Nuclear Reactor 2
Q: I often hear that nuclear fuel has a low cost – lower than that of alternative energy sources. But at what point is the cost of completing a nuclear facility, before the power even starts to flow, too high? Who decides how to distribute the costs associated with the original construction once the facility is finished?
A: Such thorny questions are generally decided by the Federal Energy Regulatory Commission, the FERC. The Commission may reason, for example, that since the facility had been constructed to meet the needs and serve the goals of the entire system, the allocation must rest not on the ‘needs’ of an individual company, but rather on some kind of principles of just, reasonable, non-discriminatory and non-preferential rates, whatever those principles may be.
In these deliberations, the FERC is generally implementing a prudent-investor rule – providing incentives for utilities to invest in necessary capacity-building by allowing them to charge rates that will provide a fair rate of return. The Commission is supposed to achieve a reasonable balance between the consumers’ interest in fair rates and the investors’ interest in maintaining financial integrity and access to capital markets.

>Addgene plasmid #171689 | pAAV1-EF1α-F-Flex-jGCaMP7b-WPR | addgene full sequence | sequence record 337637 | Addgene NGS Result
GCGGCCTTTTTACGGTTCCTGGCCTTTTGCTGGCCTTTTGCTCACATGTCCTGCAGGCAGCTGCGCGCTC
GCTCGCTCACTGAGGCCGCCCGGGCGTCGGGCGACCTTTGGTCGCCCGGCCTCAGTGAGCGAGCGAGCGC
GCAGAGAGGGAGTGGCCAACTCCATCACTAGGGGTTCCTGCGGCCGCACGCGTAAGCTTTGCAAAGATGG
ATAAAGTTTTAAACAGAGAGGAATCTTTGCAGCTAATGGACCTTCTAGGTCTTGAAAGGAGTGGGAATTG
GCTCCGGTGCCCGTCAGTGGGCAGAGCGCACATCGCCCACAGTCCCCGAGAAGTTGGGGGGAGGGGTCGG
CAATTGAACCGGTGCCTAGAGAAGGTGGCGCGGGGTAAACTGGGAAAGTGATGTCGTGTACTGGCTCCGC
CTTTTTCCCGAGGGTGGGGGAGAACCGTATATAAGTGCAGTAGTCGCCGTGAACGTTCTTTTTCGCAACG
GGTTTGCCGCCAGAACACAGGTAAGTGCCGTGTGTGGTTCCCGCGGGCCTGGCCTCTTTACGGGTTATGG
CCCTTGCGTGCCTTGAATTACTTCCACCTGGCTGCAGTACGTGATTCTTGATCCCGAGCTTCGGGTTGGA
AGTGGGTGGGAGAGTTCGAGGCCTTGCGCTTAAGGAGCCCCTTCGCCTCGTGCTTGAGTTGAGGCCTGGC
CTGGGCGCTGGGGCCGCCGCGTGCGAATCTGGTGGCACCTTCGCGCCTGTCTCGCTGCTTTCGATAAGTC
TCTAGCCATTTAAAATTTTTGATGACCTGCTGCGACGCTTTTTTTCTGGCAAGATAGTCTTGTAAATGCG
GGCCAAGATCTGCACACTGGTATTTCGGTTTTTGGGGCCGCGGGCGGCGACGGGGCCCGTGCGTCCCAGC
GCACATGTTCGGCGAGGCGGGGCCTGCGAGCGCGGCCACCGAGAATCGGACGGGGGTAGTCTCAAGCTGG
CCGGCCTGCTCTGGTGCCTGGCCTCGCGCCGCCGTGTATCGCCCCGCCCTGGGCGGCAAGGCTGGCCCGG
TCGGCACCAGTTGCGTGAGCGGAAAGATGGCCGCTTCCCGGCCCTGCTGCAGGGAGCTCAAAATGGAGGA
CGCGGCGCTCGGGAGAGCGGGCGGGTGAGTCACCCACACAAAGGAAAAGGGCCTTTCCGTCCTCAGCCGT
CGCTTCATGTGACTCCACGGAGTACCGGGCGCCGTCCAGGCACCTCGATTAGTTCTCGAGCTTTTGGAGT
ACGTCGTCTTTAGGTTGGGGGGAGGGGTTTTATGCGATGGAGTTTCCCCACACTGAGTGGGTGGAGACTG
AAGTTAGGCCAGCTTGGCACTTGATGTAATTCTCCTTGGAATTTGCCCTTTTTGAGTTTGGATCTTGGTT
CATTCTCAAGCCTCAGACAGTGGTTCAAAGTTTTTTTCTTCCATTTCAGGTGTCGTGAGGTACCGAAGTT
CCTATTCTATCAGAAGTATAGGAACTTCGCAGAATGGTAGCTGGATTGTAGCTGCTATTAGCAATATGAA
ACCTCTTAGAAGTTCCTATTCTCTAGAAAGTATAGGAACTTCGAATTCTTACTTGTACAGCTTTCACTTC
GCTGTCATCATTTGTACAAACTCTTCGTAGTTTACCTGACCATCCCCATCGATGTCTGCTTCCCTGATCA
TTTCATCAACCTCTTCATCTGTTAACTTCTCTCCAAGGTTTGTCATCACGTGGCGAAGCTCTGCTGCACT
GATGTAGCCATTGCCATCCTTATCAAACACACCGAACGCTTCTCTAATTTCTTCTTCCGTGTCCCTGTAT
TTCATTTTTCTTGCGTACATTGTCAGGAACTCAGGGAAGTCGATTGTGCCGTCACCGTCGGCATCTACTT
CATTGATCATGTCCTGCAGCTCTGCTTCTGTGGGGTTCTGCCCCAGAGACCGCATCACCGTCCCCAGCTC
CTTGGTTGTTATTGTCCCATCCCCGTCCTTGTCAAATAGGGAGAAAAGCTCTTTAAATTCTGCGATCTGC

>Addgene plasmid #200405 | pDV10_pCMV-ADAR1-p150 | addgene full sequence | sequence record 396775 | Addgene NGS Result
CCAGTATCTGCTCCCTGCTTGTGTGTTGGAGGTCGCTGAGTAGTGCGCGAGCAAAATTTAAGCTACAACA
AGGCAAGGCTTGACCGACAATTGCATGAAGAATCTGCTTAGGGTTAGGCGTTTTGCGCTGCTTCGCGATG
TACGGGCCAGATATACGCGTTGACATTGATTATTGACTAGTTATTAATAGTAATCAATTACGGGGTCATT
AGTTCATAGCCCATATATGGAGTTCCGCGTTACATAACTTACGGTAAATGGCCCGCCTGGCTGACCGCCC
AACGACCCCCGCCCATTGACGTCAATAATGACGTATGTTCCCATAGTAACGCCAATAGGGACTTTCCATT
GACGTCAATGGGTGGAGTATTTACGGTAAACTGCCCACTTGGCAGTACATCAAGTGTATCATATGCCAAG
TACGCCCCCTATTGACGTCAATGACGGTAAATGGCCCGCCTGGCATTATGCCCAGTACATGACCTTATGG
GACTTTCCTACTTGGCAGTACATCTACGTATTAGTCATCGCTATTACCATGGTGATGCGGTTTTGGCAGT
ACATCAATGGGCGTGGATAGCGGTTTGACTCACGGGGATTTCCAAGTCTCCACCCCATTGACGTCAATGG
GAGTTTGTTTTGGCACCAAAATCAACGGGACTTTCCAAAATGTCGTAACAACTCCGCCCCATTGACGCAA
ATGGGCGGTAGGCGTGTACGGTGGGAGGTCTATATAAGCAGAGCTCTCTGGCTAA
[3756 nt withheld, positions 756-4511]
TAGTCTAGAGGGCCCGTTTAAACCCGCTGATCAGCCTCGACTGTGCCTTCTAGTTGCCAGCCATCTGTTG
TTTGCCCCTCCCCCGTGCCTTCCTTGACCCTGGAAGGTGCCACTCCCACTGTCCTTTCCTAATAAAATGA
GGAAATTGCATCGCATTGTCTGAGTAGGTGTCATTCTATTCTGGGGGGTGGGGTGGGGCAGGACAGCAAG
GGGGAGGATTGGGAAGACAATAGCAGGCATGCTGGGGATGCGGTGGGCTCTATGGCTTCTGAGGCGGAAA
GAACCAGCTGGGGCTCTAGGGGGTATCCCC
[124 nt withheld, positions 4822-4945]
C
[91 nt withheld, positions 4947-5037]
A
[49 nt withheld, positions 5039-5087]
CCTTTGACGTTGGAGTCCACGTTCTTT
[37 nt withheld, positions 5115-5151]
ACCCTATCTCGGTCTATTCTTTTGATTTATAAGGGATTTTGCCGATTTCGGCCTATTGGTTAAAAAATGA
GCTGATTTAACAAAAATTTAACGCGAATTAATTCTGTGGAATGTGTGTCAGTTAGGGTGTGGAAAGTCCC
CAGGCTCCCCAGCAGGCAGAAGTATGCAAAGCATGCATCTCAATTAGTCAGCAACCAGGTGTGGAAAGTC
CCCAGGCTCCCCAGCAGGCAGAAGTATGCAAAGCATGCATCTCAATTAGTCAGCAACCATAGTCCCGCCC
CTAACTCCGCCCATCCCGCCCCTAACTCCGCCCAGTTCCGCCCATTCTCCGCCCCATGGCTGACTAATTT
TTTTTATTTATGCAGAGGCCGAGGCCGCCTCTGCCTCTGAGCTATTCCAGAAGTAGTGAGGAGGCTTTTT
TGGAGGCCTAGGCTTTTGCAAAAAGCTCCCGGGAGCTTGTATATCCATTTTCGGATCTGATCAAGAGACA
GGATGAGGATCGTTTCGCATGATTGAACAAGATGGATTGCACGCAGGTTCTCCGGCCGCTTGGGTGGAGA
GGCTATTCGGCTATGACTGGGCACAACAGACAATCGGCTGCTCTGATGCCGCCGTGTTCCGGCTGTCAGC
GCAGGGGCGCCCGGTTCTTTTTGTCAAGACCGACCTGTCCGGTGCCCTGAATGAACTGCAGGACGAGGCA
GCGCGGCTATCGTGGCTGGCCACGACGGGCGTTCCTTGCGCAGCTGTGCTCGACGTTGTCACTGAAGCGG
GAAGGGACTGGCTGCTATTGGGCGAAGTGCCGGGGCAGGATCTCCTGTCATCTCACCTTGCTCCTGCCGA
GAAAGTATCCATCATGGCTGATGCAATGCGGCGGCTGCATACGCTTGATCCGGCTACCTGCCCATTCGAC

There is always the potential for conflict between the FERC and a state regulatory body. In such a case, the state body must submit to the Supremacy Clause of the United States Constitution. At those times, a state determination has been pre-empted. Consistent with the Supremacy Clause, the state may then not conduct any proceedings that challenge the reasonableness of the FERC’s allocation.
By: Scott Baron,
Attorney at Law Advertorial
The law responds to changed conditions; exceptions and variations abound. Here, the information is general; always seek out competent counsel. This article shall not be construed as legal advice.